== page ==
This is an issue I revisited with a client the other day — how massive student debt from college and law school impacts attorneys’ career options. We all have our own financial realities to consider and those realities can significantly impact dreams of practicing law. Many lawyers I speak to, whether recent law grads or lawyers at the peak of their careers, have career decisions essentially made for them by their debt or other financial obligations.

For junior lawyers, that debt is usually in the form of student loans and credit card debt accrued during their education. For older lawyers, that debt or other financial obligation takes many more forms. Sometimes they’re discretionary, sometimes they’re not: mortgages, kids’ tuition, child and spousal support, parental support, maintaining an expected lifestyle, pressure to keep up with others…

This situation, of course, has been made worse by the contraction in the legal market, which has meant that at the same time lawyers have more financial pressure on them to secure high paying jobs, there are fewer jobs, fewer high paying jobs, and fewer permanent / full-time jobs. Martha Bergmark, the Executive Director of Voices for Civil Justice, writes:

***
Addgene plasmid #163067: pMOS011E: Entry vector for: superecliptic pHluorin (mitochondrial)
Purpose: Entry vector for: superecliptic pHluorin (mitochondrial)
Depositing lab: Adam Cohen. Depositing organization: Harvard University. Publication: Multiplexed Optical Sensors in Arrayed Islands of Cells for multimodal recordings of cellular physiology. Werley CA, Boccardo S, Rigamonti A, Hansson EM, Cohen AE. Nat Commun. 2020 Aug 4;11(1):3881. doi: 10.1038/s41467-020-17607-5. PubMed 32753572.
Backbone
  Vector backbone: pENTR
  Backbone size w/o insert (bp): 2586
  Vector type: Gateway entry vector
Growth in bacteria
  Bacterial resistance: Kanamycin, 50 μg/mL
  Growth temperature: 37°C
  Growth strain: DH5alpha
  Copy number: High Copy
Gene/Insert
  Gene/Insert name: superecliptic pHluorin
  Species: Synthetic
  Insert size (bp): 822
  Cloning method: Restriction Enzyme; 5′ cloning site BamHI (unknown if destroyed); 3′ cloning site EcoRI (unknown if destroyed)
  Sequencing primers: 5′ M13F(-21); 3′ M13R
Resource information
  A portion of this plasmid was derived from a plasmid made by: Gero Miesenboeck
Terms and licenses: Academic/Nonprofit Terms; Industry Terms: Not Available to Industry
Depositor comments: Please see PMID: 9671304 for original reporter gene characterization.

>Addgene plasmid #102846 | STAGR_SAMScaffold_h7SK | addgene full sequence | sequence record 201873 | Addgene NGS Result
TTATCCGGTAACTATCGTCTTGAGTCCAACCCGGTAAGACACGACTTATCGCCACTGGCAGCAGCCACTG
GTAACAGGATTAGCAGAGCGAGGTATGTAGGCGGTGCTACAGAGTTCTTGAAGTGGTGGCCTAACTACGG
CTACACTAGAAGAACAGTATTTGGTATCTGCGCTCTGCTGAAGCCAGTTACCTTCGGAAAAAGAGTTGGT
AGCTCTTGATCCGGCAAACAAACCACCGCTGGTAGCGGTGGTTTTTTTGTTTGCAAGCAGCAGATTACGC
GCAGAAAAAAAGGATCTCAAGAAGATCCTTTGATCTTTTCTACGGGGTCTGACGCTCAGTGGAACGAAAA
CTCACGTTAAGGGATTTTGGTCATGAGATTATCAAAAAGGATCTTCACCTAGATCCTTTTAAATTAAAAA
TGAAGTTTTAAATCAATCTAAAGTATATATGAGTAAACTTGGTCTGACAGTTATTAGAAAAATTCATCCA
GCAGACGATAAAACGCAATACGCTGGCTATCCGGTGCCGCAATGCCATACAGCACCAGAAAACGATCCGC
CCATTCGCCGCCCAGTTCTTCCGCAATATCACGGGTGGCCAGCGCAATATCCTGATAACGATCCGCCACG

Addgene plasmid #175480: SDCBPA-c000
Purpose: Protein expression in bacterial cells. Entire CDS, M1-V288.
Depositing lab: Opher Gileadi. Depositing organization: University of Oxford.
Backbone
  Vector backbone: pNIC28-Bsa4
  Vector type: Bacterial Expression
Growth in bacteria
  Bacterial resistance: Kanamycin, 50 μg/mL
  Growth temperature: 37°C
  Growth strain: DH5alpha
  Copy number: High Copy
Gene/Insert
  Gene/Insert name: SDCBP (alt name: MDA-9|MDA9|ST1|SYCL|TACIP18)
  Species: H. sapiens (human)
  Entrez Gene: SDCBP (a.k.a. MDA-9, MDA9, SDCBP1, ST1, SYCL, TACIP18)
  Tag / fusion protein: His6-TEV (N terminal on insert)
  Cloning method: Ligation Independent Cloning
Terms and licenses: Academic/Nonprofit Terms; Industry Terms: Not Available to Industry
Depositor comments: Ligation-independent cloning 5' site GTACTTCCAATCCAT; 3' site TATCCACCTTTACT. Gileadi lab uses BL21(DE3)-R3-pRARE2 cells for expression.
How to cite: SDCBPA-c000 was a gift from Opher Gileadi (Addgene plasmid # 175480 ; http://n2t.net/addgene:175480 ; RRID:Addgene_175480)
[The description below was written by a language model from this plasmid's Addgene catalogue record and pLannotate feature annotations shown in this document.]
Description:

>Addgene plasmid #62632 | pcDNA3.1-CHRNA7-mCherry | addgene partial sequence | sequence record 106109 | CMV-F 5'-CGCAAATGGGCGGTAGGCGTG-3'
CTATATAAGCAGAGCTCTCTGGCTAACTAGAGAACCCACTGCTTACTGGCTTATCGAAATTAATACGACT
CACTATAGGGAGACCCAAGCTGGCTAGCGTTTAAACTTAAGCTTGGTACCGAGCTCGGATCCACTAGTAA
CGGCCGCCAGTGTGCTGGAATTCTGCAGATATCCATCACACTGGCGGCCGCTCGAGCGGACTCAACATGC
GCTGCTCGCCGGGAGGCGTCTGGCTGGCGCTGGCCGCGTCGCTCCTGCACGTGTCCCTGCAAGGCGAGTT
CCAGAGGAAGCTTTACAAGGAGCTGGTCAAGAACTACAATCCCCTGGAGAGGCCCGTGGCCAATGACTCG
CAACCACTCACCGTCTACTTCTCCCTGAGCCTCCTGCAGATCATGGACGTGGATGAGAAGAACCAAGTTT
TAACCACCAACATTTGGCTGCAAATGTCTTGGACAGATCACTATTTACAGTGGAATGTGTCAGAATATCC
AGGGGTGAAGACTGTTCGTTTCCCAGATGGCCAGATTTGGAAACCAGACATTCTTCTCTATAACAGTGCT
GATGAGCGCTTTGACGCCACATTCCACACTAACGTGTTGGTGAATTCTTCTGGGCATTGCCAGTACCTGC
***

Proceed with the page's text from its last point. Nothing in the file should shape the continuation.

In her Washington Post opinion, “We don’t need fewer lawyers. We need cheaper ones. Unable to afford representation, more Americans are going to court alone, and they’re losing,” Bergmark points out how career choices driven by student debt impact not only lawyers, but the public. Many lawyers who might be interested in serving lower income communities can’t afford to do so. They have to go after the highest paying jobs simply to pay off their own debt.

Bergmark proposes several ways to bolster legal service for underserved communities, and concludes:


I’d add that having realistic options to choose such positions is not only good for the public, it’s good for the lawyers.